Supermarket shoppers are to be brain-scanned to test their reactions to promotions and special offers in a major cutting-edge project by one of Europe's leading shopping behaviour specialists.
The project, to be carried out jointly by UK-based SBXL and the respected School of Psychology at the University of Bangor, will ask selected shoppers to simulate an £80 grocery shop in a supermarket, while going through a £3 million 20-ton medical fMRI scanner.
A full range of supermarket products are displayed on a screen in front of them and they are asked to make normal shopping choices from a shopping list while faced with a wide range or promotions and special offers. The aim is to identify which part of the brain is involved in making choices by measuring blood flow and brain activity.
Early research suggests that around 23 minutes into their shop, customers begin to make choices with the emotional part of their brain – which can only guess at value for money – rather than the cognitive part of the brain which is capable of computation and logical decision-making. Results also show that after 40 minutes – the time taken for a typical weekly shop – the brain gets tired and effectively shuts down, ceasing to form rational thoughts.
The project is being sponsored by three multi-national grocery and healthcare companies, together responsible for more than 20 household brands found in shops and supermarkets, ranging from beauty products to canned vegetables. The companies are keen to find out how shoppers respond to special offers and promotions, what their attention span is, and how capable they are of ignoring brands which surround those on offer.
The state-of-the-art fMRI scanner is based at the University of Bangor. The equipment was originally developed for medical purposes, identifying brain tumours and scanning for brain defects and dysfunctional brain activity. But now it is increasingly being used for commercial research.
The University of Bangor's School of Psychology, established in 1963, is acknowledged as one of the leading psychological institutions in the UK, both for its research and its teaching.
Senior lecturer in psychology at the University of Bangor, Dr Paul Mullins said, "We are really excited about this new research opportunity. Our 3T MRI system allows us to investigate the neural basis of decision making. Using advanced brain imaging techniques we hope to get a better understanding of how shoppers respond to special offers. This also gives us the chance to bring our research on decision making into a real world context, and we hope will tell us a lot about how we respond to different types of competing information in the world around us. In particular we are interested in how factors we may be unconsciously aware off can override what might be considered the optimal choice based on conscious judgements. We hope this partnership with SBXL will lead to further research in this area."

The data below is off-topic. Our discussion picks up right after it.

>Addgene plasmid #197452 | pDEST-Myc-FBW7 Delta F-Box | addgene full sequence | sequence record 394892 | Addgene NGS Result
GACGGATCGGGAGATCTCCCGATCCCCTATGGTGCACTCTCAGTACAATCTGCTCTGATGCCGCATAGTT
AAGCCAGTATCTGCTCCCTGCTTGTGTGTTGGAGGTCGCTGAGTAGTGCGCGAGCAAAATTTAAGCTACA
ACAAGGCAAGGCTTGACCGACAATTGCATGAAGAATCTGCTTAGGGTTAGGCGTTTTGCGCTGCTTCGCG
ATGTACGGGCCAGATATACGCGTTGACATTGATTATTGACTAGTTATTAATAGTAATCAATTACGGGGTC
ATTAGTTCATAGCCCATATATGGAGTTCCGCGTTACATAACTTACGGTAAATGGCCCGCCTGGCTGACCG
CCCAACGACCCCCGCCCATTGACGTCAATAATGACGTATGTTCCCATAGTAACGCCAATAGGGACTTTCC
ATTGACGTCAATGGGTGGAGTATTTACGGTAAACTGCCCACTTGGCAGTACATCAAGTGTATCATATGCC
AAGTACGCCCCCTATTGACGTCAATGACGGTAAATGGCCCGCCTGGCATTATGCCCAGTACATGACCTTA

SBXL's managing director Phillip Adcock said the scanners were an excellent way of building physical evidence which could back up other research findings.
"We know from previous SBXL research that the brain behaves illogically when faced with the sort of information overload that shoppers are faced with in a typical supermarket. Previous research has shown us that nearly 20 per cent of shoppers are likely to put special offers in their basket even if they are more expensive than the normal product, and we know that nearly half of shoppers ignore buy-one-get-one-free items and only choose one. Now we have a reliable and scientific way of validating this research and understanding exactly what is happening in the brain during the weekly shop," he said.
He added, "Around a quarter of all products on supermarket shelves are on some kind of offer or promotion, so we are talking about many millions of pounds at stake in lost margins if the supermarkets are getting it wrong. We estimate that supermarkets and brands consistently give away 23 per cent more margin than they need to."
SBXL, with offices in Lichfield and Tamworth, is a leading international retail research firm, combining state-of-the-art technology with a detailed knowledge of human psychology. As well as regular shopper tracking, the company provides retailers and brands with in-depth insights, using techniques such as in-store filming to capture behaviour, The company also provides detailed studies of facial expressions and non-verbal communication to identify sub-conscious decision-making processes, and eye-tracking to determine what shoppers see in-store.
The company works with leading retailers and brands across Europe, North America and the Far East.